For years, we at Play Attention, have trained thousands and thousands of people to better pay attention, learn the cognitive skills they need to succeed, and change their behavior. Our results have spoken clearly for us since 1994. Now science is catching up.
Two recent distinct studies validate the brain’s ability to change. While a vast plethora of research confirms these studies’ findings, they are noteworthy. The first study demonstrates the efficacy of skill training, and the second demonstrates how teaching skills rewires the living brain.
The first study, published in the August 25 Journal of the American Medical Association, was performed by researchers from Massachusetts General Hospital (MGH). They utilized cognitive behavioral therapy as a direct intervention for ADHD adults. Cognitive therapy teaches skills for managing life challenges.
The researchers at MGH found that while medications were the first line of treatment, many patients still persist with underlying symptoms. While previous studies on cognitive behavioral therapy for ADHD were small and short term, the researchers at MGH claim their study to be the first to conduct full-scale randomized, controlled trial of the efficiency of an individually-delivered, non-medication treatment of ADHD among adults.
“Medications are very effective in ‘turning down the volume’ on ADHD symptoms, but they do not teach people skills,” commented Steven Safren, PhD, ABPP, director of Behavioral Medicine in the MGH Department of Psychiatry, who led the study. “This study shows that a skills-based approach can help patients learn how to cope with their attention problems and better manage this significant and impairing disorder.”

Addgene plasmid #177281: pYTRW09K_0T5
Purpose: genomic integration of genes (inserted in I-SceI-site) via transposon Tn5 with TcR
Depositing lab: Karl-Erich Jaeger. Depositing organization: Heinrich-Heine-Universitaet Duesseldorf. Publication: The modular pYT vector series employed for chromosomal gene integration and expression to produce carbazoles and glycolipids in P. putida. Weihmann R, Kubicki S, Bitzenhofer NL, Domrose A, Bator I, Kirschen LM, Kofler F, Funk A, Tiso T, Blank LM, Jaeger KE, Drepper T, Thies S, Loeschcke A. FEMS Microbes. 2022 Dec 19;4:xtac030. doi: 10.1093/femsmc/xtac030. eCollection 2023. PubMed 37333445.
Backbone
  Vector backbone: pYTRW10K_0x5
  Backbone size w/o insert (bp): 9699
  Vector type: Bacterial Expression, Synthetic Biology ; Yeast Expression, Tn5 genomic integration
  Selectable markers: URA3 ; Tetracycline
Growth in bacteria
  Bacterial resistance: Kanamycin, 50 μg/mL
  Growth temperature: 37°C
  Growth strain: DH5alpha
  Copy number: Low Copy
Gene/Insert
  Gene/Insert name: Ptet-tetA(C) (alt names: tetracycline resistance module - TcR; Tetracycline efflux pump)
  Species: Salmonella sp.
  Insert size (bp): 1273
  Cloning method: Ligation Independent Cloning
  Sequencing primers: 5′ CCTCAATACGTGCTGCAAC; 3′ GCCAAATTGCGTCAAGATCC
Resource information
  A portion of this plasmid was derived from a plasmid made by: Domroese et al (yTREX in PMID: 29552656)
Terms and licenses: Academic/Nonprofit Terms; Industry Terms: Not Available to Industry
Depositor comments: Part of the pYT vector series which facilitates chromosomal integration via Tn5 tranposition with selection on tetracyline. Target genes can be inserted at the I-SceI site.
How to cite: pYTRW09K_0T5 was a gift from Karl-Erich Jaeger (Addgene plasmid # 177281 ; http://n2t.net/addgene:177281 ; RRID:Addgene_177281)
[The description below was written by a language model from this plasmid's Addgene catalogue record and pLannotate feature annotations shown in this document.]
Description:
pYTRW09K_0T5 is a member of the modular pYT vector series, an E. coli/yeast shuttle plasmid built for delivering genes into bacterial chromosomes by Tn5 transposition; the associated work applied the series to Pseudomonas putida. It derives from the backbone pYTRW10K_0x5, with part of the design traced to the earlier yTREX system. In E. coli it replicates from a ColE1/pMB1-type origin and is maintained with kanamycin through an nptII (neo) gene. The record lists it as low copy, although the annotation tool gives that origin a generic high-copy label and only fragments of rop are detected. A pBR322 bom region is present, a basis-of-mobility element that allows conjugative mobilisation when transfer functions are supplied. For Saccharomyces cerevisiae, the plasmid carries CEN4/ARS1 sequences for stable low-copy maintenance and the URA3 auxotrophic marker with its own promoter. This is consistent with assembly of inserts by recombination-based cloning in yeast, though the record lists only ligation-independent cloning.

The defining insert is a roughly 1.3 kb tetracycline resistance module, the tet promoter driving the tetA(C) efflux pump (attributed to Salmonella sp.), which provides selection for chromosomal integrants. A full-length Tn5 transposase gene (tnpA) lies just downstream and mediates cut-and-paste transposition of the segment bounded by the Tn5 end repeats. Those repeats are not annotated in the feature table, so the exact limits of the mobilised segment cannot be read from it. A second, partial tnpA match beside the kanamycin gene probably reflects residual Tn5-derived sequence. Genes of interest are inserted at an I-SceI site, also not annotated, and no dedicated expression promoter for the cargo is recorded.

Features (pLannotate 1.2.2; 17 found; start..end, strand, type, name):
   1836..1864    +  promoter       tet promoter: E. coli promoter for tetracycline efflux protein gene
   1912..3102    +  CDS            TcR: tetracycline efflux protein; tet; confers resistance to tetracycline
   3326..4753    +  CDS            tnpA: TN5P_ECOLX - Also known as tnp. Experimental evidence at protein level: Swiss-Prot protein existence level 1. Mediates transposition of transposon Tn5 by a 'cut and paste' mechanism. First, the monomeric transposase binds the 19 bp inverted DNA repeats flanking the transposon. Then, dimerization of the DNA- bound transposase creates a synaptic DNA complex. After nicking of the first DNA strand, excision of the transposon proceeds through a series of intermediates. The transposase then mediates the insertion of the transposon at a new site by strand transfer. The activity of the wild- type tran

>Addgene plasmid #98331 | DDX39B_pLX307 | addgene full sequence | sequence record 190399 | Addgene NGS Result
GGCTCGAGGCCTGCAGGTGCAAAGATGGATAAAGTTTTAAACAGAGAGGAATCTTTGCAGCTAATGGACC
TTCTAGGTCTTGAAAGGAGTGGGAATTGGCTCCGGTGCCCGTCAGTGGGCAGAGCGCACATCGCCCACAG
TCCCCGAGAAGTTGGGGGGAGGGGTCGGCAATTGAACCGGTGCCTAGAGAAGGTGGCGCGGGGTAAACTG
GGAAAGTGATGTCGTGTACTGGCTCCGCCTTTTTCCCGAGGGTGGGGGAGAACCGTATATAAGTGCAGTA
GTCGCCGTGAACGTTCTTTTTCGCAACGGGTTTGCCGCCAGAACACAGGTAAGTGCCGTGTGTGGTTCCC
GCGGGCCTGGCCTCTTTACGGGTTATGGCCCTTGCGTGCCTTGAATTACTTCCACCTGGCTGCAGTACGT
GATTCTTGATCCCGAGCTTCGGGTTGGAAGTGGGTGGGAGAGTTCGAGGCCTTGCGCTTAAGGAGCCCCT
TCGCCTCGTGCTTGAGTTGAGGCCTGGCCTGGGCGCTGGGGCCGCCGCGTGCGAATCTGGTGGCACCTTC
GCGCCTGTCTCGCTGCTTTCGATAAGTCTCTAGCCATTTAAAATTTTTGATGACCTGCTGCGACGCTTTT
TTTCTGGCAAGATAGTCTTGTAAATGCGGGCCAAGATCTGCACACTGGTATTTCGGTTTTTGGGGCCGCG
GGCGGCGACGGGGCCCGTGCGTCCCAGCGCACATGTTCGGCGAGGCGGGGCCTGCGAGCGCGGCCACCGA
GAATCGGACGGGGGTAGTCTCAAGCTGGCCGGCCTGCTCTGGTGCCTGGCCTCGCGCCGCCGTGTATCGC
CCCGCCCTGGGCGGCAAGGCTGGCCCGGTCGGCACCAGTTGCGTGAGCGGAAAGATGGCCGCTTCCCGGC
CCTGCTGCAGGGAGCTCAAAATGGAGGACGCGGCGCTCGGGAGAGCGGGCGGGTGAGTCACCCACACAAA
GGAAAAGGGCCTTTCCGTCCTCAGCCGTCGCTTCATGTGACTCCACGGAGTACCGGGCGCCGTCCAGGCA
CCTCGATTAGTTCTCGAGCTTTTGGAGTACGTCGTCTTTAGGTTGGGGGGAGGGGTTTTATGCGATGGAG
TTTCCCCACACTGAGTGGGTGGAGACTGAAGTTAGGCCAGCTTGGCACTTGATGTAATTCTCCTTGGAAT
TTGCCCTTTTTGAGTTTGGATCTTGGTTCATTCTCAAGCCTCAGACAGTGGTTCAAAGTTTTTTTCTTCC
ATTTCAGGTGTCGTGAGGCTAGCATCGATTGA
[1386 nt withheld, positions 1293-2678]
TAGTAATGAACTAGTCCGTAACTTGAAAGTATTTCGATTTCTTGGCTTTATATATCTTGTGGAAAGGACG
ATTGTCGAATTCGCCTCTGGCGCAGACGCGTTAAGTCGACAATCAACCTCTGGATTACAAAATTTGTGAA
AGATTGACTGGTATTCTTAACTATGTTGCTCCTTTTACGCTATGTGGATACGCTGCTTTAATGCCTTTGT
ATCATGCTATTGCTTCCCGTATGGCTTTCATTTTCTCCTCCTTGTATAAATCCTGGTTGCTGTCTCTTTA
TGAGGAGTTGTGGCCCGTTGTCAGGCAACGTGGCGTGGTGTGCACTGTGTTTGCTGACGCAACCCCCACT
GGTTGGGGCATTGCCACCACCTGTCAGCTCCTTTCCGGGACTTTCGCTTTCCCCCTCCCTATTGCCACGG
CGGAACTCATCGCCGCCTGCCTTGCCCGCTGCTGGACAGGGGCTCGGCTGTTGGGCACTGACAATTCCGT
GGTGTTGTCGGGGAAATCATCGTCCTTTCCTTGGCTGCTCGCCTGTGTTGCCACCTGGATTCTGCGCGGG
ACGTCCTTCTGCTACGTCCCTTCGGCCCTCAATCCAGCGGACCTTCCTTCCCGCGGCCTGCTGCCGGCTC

“Sessions were designed specifically to meet the needs of ADHD patients and included things like starting and maintaining calendar and task list systems, breaking large tasks into manageable steps, and shaping tasks to be as long as your attention span will permit,” commented Safren, an associate professor of Psychology in the Harvard Medical School Department of Psychiatry. “The treatment is half like taking a course and half like being in traditional psychotherapy.”
Like Play Attention has been doing since 1994, the researchers provided training sessions mainly that included skills training in filtering of distractions, organization, problem solving, and planning.
Safren’s group receiving cognitive and behavioral training demonstrated advanced control of their symptoms over their control group. This benefit had persisted when measured three and nine months after the training.
The second study, published in The Journal of Neuroscience (August 25, 2010, 30 34 11493-11500 doi 10.1523 JNEUROSCI.1550-10.2010), examined the brains of rats when they learned to control their impulses. The researchers documented synaptic changes in the medial prefrontal cortex. They concluded that the rat’s brains rewired themselves to produce the impulse controls necessary to be successful in the tasks the scientists had established for them.
Other past studies have confirmed that the brain will rewire to make changes for skills, impulse control, organization, etc. We’re glad that science is catching up to an learning process that we’ve done at Play Attention for sixteen years now. That’s beyond cutting edge; it’s leading the way for others.